Nine years’ worth of public campaigning, budget revisions and contract negotiations culminated this week as Glendale Community College debuted a newly expanded Garfield campus, home to its certificate and continuing education programs.
The $22.8-million revamp of the satellite site at 1122 E. Garfield Ave. in South Glendale included a new 38,000-square-foot building with classrooms, administrative offices and a career center. It also incorporated a new child care facility and parking areas.
The architectural aesthetic of the secondary campus now mirrors that of the main campus on Verdugo Road, and the new construction is expected to be certified as ultra-environmentally friendly.
“My career couldn’t have ended on a higher note — a dream come true to provide these incredible facilities for students, staff, community,” said Karen Holden-Ferkich, the recently retired associate vice president of continuing and community education who was a driving force in seeing the project through.
The Garfield campus dates back to 1994, and for 17 years, classes and other programming were conducted in a single building and a handful of temporary bungalows. But the former facilities could not keep up with demand, as the number of students visiting the site swelled to 15,000 annually.
The previous facilities were so lacking that students were forced to eat lunch sitting in their cars — if they could find a parking spot.
“We had no parking for our students,” said Annette Amirian, who has taught math and accounting at the Garfield campus for 11 years. “They were coming in here and twirling around for 30, 40 minutes looking for parking and then parking three-quarters of a mile away and hiking in.”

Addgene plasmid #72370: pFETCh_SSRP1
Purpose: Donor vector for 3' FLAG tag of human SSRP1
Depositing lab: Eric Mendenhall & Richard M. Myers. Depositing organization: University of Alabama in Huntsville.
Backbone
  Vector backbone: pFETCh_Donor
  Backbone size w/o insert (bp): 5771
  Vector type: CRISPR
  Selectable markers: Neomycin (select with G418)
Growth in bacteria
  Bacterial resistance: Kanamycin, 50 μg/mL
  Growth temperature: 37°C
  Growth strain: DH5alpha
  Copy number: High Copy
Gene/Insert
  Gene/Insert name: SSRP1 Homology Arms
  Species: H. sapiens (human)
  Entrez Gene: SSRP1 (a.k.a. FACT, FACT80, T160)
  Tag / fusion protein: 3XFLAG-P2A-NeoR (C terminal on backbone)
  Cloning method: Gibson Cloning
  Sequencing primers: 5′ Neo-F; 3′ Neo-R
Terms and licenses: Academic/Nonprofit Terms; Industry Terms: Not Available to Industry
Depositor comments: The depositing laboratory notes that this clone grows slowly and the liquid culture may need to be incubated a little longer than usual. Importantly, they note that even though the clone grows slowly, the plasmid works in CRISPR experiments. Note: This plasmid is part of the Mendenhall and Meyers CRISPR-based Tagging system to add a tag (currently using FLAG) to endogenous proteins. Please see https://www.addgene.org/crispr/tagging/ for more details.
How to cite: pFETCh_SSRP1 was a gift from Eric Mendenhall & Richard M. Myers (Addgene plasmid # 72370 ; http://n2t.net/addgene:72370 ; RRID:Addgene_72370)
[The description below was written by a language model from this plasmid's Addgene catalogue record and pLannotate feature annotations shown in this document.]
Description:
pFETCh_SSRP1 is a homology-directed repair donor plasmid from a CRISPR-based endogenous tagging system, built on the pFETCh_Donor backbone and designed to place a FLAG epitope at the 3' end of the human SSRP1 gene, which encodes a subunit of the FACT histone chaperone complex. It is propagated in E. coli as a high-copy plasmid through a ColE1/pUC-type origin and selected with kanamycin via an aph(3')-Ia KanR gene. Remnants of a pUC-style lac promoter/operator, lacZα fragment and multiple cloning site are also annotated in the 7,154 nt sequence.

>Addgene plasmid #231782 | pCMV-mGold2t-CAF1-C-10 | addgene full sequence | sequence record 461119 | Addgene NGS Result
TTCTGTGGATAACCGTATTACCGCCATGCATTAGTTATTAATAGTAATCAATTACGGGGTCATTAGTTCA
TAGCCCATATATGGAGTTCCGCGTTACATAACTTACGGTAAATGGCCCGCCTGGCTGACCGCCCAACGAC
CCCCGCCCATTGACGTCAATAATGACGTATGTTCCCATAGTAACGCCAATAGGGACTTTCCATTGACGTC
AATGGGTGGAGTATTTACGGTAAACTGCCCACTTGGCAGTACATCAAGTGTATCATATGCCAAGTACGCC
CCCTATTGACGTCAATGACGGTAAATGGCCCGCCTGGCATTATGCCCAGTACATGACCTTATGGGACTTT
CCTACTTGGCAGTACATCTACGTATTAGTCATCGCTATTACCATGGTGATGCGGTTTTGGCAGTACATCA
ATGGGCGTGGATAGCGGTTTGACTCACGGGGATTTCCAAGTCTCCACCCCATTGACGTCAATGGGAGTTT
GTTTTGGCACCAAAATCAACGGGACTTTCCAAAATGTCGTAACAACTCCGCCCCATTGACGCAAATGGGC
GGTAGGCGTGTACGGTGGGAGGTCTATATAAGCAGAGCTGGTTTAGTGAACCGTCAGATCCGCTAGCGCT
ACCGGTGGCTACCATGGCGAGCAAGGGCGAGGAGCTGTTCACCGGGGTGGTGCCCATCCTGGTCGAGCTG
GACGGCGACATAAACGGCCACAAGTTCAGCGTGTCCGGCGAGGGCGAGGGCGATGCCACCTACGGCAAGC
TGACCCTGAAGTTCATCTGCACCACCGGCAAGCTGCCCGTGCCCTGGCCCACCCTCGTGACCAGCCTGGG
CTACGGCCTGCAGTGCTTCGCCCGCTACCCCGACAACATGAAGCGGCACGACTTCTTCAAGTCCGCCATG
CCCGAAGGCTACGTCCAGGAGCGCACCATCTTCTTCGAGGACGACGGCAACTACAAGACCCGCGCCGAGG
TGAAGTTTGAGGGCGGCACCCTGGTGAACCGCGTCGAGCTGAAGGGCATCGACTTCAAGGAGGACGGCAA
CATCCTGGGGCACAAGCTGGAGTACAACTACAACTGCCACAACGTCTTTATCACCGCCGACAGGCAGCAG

In 2002, local voters passed Measure G, a $98-million bond dedicated to major capital improvement projects at Glendale Community College. Deep in the queue were plans to revamp and expand the Garfield campus.
But the project nearly faltered before ever really getting underway. The Glendale Community College Board of Trustees originally approved a budget of about $16 million. By 2005, projected costs had escalated, and Holden-Ferkich and other proponents returned to the board to ask for an additional $6.1 million during an intense, hours-long meeting.
“In those days, the costs were still going up because the recession hadn’t hit,” Holden-Ferkich said. “We needed more money. There was a presentation, and we showed them the bungalows and the poor conditions that our students were learning in.”
Despite strong resistance from some, the board voted to increase the budget, and construction began in fall 2009.
“Not one General Fund dollar was spent on the project,” Holden-Ferkich said. “Measure G bond funds were used for all of the construction, and grant set-aside funds were used for the technology and the furniture.”
Classes start Monday at Garfield. The face lift will serve the basic needs of students and staff, while also lifting the profile of the college’s non-credit programs, officials said.
“This community in particular supported Measure G incredibly, and this is what we brought to you … in order to help our students succeed,” said college board President Anita Gabrielian.